Latino Voices

Suburban Teens Make a Match with Rugby

Suburban Teens Make a Match with Rugby

Rugby is a famously rough-and-tumble sport – no pads, no helmets, just teams of 15 battling each other for the ball. But for the Morton Mustang rugby teams, it’s all about love.

For some, it was love at first sight.


Others say they learned to love the democratic nature of the game.

“It gives me opportunities that I wouldn’t get in other sports, like the opportunity to get a ball and be able to run with it and express myself that way,” senior Antonio Acosta said.

“I love the free aspect of it,” agreed senior Cruz Hernandez. “Football, not everybody gets the ball and rugby, everybody has a chance with the ball.

Still others value the team-building aspects.

“I just love the discipline every player has and I just love the hospitality that the team and all the players gave me despite me not knowing how to play,” said senior Alexis Galeno.

“It’s about the team effort, it’s also about building like certain specific friendships and relationships with not only the coaches but the teammates,” said senior Azzare Martinez.

“And then you bring it onto the field and you can connect,” said senior Taniya West. “You know what to do with each other just by a look.”

And for some, it’s just about getting out there and knocking over your opponent.

“When you see the girl like running up to you and you know her footing is off, there’s just something off about it, you can just do a little swipe and then they just fall right there,” senior Melissa Corral said. “It’s the best feeling.”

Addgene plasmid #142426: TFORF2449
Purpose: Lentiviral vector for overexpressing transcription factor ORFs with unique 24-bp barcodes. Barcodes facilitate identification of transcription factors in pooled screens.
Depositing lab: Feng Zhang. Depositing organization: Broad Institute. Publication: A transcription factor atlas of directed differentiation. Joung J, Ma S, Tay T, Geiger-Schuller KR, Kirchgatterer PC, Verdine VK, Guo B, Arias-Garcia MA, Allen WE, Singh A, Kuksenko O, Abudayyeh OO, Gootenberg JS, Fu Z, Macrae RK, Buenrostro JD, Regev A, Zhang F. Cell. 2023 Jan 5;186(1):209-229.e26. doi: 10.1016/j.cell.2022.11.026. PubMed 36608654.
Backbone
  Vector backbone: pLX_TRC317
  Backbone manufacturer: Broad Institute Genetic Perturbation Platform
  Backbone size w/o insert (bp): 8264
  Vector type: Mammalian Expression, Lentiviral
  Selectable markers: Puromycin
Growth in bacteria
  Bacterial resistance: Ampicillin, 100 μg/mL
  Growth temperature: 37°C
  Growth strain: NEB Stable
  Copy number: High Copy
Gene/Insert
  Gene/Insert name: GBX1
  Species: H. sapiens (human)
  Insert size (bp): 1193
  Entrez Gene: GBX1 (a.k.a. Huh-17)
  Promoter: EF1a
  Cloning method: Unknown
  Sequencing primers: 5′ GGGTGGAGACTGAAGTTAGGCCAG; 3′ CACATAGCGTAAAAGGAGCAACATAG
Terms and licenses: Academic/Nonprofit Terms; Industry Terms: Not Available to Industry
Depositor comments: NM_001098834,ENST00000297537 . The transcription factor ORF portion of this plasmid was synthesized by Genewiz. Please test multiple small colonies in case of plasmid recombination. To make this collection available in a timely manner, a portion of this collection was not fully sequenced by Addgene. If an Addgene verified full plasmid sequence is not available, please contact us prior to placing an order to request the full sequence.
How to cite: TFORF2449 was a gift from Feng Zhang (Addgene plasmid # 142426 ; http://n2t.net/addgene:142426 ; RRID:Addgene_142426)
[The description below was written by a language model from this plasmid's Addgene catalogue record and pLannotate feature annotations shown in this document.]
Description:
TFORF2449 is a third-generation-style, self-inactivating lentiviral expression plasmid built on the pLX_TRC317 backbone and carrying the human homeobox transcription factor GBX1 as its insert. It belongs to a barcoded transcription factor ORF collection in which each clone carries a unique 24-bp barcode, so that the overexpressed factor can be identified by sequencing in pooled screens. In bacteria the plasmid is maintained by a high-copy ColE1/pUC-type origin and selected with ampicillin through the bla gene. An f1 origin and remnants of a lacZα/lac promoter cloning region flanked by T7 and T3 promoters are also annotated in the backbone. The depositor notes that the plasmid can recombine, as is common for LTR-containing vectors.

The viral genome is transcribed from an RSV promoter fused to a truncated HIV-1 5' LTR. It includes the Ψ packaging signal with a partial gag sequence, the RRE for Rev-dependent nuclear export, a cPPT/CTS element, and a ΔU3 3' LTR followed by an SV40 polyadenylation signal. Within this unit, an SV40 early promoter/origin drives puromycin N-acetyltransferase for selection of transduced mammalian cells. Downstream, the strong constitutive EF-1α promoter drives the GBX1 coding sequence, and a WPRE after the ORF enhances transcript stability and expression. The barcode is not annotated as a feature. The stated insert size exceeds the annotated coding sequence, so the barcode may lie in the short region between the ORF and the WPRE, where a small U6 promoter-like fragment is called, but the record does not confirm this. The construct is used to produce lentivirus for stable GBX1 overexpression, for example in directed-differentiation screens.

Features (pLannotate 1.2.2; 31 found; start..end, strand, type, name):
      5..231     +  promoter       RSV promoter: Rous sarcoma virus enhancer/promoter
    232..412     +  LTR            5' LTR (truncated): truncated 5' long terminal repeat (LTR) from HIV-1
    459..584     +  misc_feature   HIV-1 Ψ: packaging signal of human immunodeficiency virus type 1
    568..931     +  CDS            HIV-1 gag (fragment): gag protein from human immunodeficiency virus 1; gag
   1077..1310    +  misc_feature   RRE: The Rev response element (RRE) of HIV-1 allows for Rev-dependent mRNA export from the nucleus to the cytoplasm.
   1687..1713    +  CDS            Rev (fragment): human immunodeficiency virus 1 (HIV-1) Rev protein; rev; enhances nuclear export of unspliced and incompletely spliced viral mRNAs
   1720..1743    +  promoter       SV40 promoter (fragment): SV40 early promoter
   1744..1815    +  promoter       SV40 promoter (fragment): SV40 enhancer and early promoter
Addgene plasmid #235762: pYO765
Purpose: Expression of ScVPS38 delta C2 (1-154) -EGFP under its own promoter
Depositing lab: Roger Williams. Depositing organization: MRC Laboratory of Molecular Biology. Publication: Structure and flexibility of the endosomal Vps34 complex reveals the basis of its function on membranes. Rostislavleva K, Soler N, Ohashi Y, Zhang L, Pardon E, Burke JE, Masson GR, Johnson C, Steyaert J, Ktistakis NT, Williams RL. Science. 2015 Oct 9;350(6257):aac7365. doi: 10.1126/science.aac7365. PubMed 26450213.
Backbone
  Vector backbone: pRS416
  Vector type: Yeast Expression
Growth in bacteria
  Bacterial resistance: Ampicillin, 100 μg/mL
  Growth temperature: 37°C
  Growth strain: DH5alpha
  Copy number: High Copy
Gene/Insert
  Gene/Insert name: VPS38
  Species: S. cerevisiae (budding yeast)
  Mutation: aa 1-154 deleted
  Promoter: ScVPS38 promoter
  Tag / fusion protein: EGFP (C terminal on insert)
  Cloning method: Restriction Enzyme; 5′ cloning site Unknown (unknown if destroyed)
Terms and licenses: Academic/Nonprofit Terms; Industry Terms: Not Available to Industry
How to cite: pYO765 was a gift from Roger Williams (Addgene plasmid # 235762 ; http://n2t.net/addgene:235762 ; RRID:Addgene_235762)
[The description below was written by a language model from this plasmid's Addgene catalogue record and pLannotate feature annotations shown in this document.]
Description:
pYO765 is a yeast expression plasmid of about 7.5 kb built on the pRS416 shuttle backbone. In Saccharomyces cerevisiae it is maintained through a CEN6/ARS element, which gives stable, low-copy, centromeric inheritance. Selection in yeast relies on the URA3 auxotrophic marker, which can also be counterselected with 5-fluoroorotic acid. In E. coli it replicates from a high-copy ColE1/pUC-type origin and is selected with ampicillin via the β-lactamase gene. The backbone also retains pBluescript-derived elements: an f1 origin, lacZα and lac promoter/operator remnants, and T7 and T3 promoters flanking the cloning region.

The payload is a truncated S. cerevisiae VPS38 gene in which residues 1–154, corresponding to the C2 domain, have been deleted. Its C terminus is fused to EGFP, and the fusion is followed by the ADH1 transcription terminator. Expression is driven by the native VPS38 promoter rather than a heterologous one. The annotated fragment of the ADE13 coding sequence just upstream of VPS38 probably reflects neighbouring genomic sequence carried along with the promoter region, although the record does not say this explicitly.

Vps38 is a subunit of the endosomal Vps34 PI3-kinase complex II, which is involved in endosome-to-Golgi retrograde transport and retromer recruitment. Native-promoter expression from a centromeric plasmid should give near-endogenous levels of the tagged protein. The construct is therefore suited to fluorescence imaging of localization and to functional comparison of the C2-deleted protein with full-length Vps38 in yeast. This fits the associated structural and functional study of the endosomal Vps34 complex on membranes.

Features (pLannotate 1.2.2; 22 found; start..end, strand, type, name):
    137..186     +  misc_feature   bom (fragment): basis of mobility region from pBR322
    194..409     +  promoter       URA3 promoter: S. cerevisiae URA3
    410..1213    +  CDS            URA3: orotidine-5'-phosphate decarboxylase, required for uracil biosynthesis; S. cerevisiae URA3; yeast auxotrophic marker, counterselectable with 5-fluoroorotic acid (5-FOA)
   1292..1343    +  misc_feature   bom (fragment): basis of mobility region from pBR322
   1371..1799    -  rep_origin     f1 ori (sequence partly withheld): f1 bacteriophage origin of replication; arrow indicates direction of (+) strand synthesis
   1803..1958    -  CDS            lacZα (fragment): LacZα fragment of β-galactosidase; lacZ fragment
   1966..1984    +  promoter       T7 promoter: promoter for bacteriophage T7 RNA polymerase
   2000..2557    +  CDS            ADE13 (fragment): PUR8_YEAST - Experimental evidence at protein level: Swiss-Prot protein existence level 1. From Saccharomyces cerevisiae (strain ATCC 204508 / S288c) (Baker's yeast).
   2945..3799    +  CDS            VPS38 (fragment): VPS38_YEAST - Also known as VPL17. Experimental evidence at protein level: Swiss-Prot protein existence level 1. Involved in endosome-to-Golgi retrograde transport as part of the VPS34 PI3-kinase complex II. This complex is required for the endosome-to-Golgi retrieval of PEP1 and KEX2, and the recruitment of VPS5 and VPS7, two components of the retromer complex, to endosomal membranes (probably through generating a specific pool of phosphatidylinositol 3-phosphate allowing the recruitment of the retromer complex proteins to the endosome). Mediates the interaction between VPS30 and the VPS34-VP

“I love how we tackle. I love to tackle,” said senior Aseel Jadallah. “When I tackle, I imagine big teddy bears on the field and I’m like, this is fun!”

Head coach Aaron Sweeney says it’s all part of the game plan for the Mustang rugby teams in west suburban Berwyn and Cicero.

“One of the cool things about rugby is it looks like guys beating the heck out of each other, girls beating the heck out of each other too,” Sweeney said. “And then after the game is over, you don’t just shake hands, you sit down, you actually eat a meal together, and I get a kick out of kids from completely different walks of life hanging out after a rugby match.”

Building a successful rugby program in the deeply Latino Morton high schools was a long shot. Though it has made inroads in Argentina, the British-born sport is still most popular in New Zealand, Australia, and Europe. But in 2003, Sweeney, who played rugby at the University of Illinois, and two fellow teachers decided to give it a try.

“We just scheduled one game that first year just to see if we could do a rugby team here at Morton. We found out we could and based on the strength of that, it got bigger and bigger every year,” said Sweeney. “Over time, [we’ve] had some success on the field, won three state championships, six JV state championships. We’re very proud of that, but I guess what we’re more proud of is, we’ve got 45 guys out trying to use rugby as a vehicle to be better people.”

In 2018, Mustang-player-turned-coach Ricardo Santillan decided it was past time to pass the ball to Morton girls, too.

“Since I was playing in 2007-2011 we always had managers that wanted to play rugby and didn’t get the opportunity to,” Santillan said. When he was given the green light to start a girls’ team, Santillan said, “I didn’t know what to expect at that first tryout, but we had over 300 girls come out. So we want to keep growing that and just build equity.”

Over the past two years, the pandemic dealt some blows to both teams. Sweeney had put together what he says was one of the best Morton boys’ teams ever in 2020.

“Then the season got cut and then COVID hit the Cicero Berwyn area particularly hard. A year later we had 19 kids in the whole program, it was like we were starting over.”

But Sweeney says interest rebounded with a return to in-person school and he’s counting on this year’s seniors to keep sharing the rugby love.

“When we’re remote learning, you don’t have that rugby kid next to another kid saying, ‘hey, this is really fun, you should check it out.’ And that’s why I’m so glad that we’re back in person. We got our kids spreading the gospel of rugby.”